How to Read a Call Number

Shippensburg University uses the Library of Congress classification system. Most public libraries and K-12 school libraries use the Dewey Decimal system. These are different ways of organizing library materials, but they both oganize items by subject and use call numbers.

We will use the book Hi, Anxiety by Kat Kinsman as an example.

The library catalog provides this information about the book:

Let's check the 3 pieces of information you need to find the book:

Let's use local geography as an analogy to talk about how to understand call numbers. The first letter, or letters, are like the county the book lives in. You would find the bookshelf (called a "range" of books) with the letters RC on the side.

The numbers you see next - 537 - are like the city the book lives in. Move down the range until you find the cluster of books with the letter-number combo RC537. Together, this letter number combo describes the subject of the book.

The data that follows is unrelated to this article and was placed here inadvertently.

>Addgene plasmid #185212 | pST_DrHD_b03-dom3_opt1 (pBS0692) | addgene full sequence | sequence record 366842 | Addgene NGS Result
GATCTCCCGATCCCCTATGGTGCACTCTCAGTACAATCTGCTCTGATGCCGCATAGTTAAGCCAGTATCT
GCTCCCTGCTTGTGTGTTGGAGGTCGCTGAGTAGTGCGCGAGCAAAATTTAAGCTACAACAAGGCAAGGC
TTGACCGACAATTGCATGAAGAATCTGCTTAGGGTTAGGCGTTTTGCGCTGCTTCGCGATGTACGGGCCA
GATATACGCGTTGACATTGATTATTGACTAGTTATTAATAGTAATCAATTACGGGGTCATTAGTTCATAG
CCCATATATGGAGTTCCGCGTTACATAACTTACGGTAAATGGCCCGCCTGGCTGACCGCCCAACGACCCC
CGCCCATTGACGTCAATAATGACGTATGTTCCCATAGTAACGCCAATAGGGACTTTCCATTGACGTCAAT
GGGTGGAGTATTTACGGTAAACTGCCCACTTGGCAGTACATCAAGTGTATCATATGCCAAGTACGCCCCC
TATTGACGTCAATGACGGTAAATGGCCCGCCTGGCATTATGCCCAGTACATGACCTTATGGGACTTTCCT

You then see a space with a period (.) that separates the next set of letters and numbers from the first. K is like the street the book lives on. This letter represents the author's last name. The numbers that follow - 5345 - are equivalent to the building number for the book's apartment complex. It's a code for that particular author.

Finally, we see one last number - 2016. This is like the book's apartment number. It represents the date the book was published.


The bookshelf below (courtesy of Vanderbilt University) explains how to read call numbers on a shelf.

Click here to practice reading call numbers.